Driving by all the car dealerships on Rt 50 reminded me of the last time I bought a car. It was a grueling experience. I am sure you know what I am talking about. It starts with a very friendly person helping you select the model and features. It then goes to the sticker shock stage. Then the ballet begins. You start to leave. The salesperson follows and asks if you had a price in mind …and so it goes ending with “I will have to talk to my sales manager.” Price is agreed and as you walk out the door you kick the dust thinking…” I should have held out for a lower price…the fact they accepted means I paid too much!” Buyer’s regret is a fact in any negotiation. And the flip side is seller’s remorse. It’s time to remember what my mother used to tell me, “Son, it’s not a perfect world…move on.”
The mediation process, is a form of negotiation. Parties come to mediation with their own view of the problem, how it arose, and what the solution might be. Of course, if both parties saw things the same way, there would be no conflict. Mediation is a form of Alternative Dispute Resolution that works together with both parties to find a common solution.
Opening statements in mediation tend to be adverse, accusatory, and demand compliance with the presenter’s point of view. Naturally, these divergent positions prevent an agreement. That’s why they need the help of a mediator. The goal of mediation is to craft a settlement that is not perfect, but acceptable, to both parties. A skilled mediator will confidentially guide the conversation. Part of that process is to uncover each party’s motivation. Often the issue that is presented is one of several, and maybe not the most important issue to be resolved. In the conversation, the mediator helps by restating positions in slightly different terms. This allows the position to be confirmed and fine-tuned, with less emotion and anger. If both sides can Identify the problem more clearly, and all its components, the chance of finding common ground is better.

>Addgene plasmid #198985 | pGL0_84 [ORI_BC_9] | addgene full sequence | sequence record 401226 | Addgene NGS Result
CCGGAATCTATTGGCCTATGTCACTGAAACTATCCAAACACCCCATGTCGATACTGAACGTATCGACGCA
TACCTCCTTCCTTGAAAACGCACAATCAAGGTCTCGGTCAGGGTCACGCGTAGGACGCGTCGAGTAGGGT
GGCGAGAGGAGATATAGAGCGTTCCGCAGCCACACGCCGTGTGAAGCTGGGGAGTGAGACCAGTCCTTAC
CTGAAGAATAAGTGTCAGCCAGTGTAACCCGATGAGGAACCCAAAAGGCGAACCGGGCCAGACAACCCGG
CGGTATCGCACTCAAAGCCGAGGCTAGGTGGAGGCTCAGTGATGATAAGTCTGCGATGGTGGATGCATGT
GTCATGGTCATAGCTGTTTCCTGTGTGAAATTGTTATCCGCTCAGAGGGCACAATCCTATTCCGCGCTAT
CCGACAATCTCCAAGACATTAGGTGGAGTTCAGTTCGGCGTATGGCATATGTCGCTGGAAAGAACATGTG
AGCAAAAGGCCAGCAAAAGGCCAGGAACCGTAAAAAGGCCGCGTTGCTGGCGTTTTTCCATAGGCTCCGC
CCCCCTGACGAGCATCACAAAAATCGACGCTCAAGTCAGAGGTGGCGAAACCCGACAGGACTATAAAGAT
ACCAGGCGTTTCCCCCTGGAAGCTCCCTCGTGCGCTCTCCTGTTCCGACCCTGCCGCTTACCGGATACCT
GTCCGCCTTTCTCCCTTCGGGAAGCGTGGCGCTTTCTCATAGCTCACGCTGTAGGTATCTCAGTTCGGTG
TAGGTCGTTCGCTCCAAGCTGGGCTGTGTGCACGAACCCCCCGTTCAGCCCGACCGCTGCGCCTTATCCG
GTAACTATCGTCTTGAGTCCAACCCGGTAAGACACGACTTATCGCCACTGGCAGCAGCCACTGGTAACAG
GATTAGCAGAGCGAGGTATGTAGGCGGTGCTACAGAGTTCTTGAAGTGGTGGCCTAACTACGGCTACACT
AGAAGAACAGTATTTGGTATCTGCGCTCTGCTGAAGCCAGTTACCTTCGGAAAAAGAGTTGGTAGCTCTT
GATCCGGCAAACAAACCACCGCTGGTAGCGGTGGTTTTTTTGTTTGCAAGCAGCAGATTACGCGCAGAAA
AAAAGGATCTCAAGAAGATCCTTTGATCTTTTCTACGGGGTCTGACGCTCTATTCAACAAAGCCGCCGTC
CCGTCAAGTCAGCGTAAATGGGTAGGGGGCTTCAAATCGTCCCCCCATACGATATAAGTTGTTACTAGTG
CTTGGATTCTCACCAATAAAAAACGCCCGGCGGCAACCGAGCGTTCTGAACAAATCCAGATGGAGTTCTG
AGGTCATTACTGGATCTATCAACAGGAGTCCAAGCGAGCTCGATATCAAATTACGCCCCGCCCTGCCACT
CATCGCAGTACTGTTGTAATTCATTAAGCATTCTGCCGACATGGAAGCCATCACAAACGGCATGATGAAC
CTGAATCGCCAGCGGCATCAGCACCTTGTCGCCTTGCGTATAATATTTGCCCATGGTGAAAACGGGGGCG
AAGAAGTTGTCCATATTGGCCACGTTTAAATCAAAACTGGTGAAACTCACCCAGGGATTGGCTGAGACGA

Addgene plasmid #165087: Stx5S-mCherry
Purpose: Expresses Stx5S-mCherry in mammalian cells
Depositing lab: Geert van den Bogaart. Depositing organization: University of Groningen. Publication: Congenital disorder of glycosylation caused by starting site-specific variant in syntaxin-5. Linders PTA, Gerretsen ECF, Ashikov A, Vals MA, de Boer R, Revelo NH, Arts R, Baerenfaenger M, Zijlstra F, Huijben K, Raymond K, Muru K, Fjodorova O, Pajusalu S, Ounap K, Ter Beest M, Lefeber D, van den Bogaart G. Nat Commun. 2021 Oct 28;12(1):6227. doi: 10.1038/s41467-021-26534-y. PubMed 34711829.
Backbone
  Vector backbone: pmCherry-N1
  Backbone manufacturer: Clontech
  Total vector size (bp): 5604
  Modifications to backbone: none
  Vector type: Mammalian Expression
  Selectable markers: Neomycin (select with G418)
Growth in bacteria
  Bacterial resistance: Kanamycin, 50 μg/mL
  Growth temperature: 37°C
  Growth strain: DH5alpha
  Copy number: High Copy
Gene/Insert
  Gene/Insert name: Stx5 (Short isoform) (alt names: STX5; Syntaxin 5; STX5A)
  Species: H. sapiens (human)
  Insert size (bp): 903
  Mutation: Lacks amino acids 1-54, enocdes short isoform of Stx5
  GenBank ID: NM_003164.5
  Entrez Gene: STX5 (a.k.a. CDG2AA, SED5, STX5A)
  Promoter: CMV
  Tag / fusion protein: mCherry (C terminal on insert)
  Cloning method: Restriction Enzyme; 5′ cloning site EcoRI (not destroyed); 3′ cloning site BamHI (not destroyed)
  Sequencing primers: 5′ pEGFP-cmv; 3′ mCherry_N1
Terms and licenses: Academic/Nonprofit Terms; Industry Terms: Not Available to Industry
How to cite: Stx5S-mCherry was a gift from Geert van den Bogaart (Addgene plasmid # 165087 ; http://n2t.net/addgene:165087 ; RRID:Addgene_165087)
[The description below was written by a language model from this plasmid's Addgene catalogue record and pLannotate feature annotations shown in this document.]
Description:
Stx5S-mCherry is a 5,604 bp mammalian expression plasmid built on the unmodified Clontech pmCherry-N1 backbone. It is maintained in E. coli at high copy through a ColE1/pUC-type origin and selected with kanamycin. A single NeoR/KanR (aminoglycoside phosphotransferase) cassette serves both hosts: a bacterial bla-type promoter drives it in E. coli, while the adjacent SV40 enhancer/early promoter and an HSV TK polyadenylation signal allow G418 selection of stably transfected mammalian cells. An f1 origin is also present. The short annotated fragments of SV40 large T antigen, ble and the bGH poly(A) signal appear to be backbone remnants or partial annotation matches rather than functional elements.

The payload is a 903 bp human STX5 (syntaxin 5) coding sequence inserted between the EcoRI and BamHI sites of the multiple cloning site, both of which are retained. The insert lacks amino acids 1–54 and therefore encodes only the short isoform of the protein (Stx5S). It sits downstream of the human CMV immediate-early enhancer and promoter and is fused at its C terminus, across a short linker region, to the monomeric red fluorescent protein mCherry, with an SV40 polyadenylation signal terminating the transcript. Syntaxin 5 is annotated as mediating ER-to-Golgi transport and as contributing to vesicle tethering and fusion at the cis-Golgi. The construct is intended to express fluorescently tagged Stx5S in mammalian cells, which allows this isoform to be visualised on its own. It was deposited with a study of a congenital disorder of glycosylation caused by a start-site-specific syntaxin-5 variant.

That common ground, the settlement, is never going to be perfect for either party, and yes, as you leave mediation you are likely to be kicking the dust and wishing you had held out for a different outcome. The fact is, you will never know if a more favorable settlement was possible or if holding out longer for different terms would have sabotaged the settlement and sent you back to square one. There is great value in getting on with your life and leaving conflict resolved and behind you. It’s not a perfect world.
Steve Forrer, former dean, and vice-chancellor of the University of Maryland Global Campus, is currently a mediator for the Maryland District and Circuit Courts. Questions can be submitted at www.doncastermediation.com/contact for Steve to answer in this column. He also accepts private mediations.